In this photo taken with a fisheye lens, a goal by New York Rangers' Ryan McDonagh (not shown) gets past Pittsburgh Penguins goalie Marc-Andre Fleury (29) in the second period of Game 5 of a second-round NHL playoff hockey series in Pittsburgh Friday, May 9, 2014. The Rangers won 5-1. (AP Photo/Gene J. Puskar)


PITTSBURGH, Pa. - Martin St. Louis has only been in New York a few months.

Still, the Rangers' locker room feels like home, a sanctuary the veteran forward needed while trying to deal with one of the worst days of his life.

Only hours removed from sitting with his family in Montreal trying to come to grips with the death of his mother, St. Louis was in Pittsburgh with his teammates for an emotional 5-1 victory in Game 5 that extended New York's season and served as a fitting tribute to someone St. Louis called "the best human being I ever met."

"She was with me the whole way," St. Louis said.

St. Louis and his father talked about whether he should just stay in Canada to mourn. They both knew what France St. Louis would have said.

"I owed it to her to do it," St. Louis said. "I know she would have wanted me to play. I was a tough day for everyone, but we've got to keep pushing."

Now it's on to Game 6 — Mother's Day — for a series that suddenly looks competitive now that the Rangers have apparently solved their woes with the man advantage.

Derick Brassard scored twice, Chris Kreider, Ryan McDonagh and Kevin Klein added their first goals of the post-season for New York and Henrik Lundqvist stopped 31 shots.

St. Louis had one shot in 16:19 of ice time, all of it with his mother in his thoughts.

"She was with me the whole way, but this is probably the most comfortable place you can be as a hockey player," he said.

The Rangers certainly looked at ease while the Penguins failed to win a close-out game for the sixth time in their last seven chances on home ice. Evgeni Malkin had his third goal of the series for Pittsburgh and Marc-Andre Fleury made 30 saves but lacked the crispness that allowed the Penguins to sweep Games 3 and 4 in New York.

"I don't think there's much good to take from it to be honest with you," Pittsburgh star Sidney Crosby said. "So I think we have to make sure we come with the right mindset going to New York. Whatever mindset we were tonight it wasn't enough."

While Penguins coach Dan Bylsma stressed the importance of putting the Rangers away, the fire he was looking for from his bench came from the guys in white sweaters a couple stalls over.

Pittsburgh committed a pair of sloppy penalties the Rangers finally turned into goals and couldn't convert a lengthy 5-on-3 power play late in the second period as it tried to climb out of a three-goal deficit.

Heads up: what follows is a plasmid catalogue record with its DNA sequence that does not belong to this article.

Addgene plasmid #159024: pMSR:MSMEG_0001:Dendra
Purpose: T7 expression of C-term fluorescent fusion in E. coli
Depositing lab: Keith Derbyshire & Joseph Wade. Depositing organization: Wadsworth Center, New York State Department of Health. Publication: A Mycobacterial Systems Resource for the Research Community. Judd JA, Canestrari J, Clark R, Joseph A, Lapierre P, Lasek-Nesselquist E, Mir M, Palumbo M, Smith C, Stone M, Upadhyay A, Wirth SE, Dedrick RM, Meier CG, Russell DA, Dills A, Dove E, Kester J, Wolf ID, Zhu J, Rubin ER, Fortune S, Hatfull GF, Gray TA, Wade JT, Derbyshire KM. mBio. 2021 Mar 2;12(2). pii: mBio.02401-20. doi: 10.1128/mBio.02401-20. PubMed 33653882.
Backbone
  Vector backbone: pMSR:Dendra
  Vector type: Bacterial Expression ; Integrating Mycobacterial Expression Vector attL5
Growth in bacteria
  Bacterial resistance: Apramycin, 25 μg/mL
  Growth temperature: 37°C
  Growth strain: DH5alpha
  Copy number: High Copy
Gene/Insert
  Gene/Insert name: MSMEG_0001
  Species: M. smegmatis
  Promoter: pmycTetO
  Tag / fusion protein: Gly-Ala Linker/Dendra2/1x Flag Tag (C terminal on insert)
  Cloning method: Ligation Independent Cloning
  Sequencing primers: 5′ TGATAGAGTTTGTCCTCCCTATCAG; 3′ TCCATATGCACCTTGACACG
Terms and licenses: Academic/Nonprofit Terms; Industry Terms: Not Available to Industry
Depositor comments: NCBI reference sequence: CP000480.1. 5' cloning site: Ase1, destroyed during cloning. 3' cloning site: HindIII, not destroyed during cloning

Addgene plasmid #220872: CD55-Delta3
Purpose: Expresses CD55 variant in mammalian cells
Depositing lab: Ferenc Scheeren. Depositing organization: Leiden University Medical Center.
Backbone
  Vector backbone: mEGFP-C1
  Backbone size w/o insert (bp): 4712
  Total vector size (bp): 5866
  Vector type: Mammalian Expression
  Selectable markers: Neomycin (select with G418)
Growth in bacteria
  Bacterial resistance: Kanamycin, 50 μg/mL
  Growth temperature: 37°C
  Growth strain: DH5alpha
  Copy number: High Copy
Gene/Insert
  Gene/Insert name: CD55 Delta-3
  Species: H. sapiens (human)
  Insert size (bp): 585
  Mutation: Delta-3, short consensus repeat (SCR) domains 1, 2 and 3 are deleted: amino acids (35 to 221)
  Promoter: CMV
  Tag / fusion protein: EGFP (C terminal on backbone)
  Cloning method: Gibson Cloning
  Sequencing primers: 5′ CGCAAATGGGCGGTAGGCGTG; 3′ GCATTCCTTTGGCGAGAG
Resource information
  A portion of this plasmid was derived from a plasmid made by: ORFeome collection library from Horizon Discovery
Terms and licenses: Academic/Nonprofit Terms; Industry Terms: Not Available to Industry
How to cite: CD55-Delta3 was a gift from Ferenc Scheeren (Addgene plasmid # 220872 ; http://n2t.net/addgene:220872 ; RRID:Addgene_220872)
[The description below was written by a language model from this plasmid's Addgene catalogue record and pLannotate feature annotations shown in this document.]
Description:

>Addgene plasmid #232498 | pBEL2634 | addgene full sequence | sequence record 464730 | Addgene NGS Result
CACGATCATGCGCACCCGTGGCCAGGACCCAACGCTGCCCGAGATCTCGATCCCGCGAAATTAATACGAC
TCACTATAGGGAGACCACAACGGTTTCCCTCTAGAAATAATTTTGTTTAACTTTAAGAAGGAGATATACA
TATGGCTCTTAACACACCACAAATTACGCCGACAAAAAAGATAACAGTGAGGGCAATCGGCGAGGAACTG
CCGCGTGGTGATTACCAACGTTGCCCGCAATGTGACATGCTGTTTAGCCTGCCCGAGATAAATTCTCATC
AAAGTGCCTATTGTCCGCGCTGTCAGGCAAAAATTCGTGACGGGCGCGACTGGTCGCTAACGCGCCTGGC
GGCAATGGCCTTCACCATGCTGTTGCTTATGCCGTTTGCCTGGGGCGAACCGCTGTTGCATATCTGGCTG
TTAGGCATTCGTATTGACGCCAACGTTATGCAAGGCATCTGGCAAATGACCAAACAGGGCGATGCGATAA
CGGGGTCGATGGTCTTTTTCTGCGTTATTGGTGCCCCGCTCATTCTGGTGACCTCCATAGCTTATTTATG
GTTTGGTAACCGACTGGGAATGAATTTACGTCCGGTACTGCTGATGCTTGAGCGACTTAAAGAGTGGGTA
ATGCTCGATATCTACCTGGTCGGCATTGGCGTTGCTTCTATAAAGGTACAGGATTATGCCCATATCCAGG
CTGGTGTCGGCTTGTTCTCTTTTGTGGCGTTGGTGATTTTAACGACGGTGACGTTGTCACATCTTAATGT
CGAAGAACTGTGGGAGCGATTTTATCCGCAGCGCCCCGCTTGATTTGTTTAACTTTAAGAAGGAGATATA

"At the start I think we played like a team that looked like we had an automatic bid to the next round," Penguins defenceman Rob Scuderi said. "When it's 2-0 right off the bat and you're playing from behind it's not easy."

Pittsburgh held the Rangers to a 15 shots in Game 4, a franchise record for fewest shots allowed in a playoff game. New York had 17 in the first period Friday night.

Having its beleaguered power play finally look competent helped. The Rangers hadn't scored with the man advantage since Game 2 of the first round, an 0-for-36 stretch that often featured disinterested or disorganized play by New York whenever an opposing player skated to the penalty box.

Kreider ended the miserable run 9:36 into the first period after Pittsburgh defenceman Robert Bortuzzo was called for delay of game for lazily flipping a puck over the boards in the Penguins' zone despite having no pressure on him.

Playing in his second game after missing more than a month with a hand injury, Kreider threaded a rebound from the bottom of the left circle in a small hole between Fleury's right pad and his blocker to give the Rangers their first lead in more than 180 minutes of play.

Brassard made it 2-0 just over 5 minutes later, diving across the Pittsburgh crease to bang home Mats Zuccarello's rebound.

The Penguins seemed to regain their swagger in the second period and Malkin cut the lead in half at the end of a thrilling burst in which he beat two Rangers to the net and did a 360-degree spin before slipping his own rebound by Lundqvist.

The momentum didn't last. The Rangers scored twice in the second to make it 4-1 and Pittsburgh never threatened to make it close.

Now it's back to Madison Square as the Rangers try to win a series after trailing 3-1 for the first time in franchise history.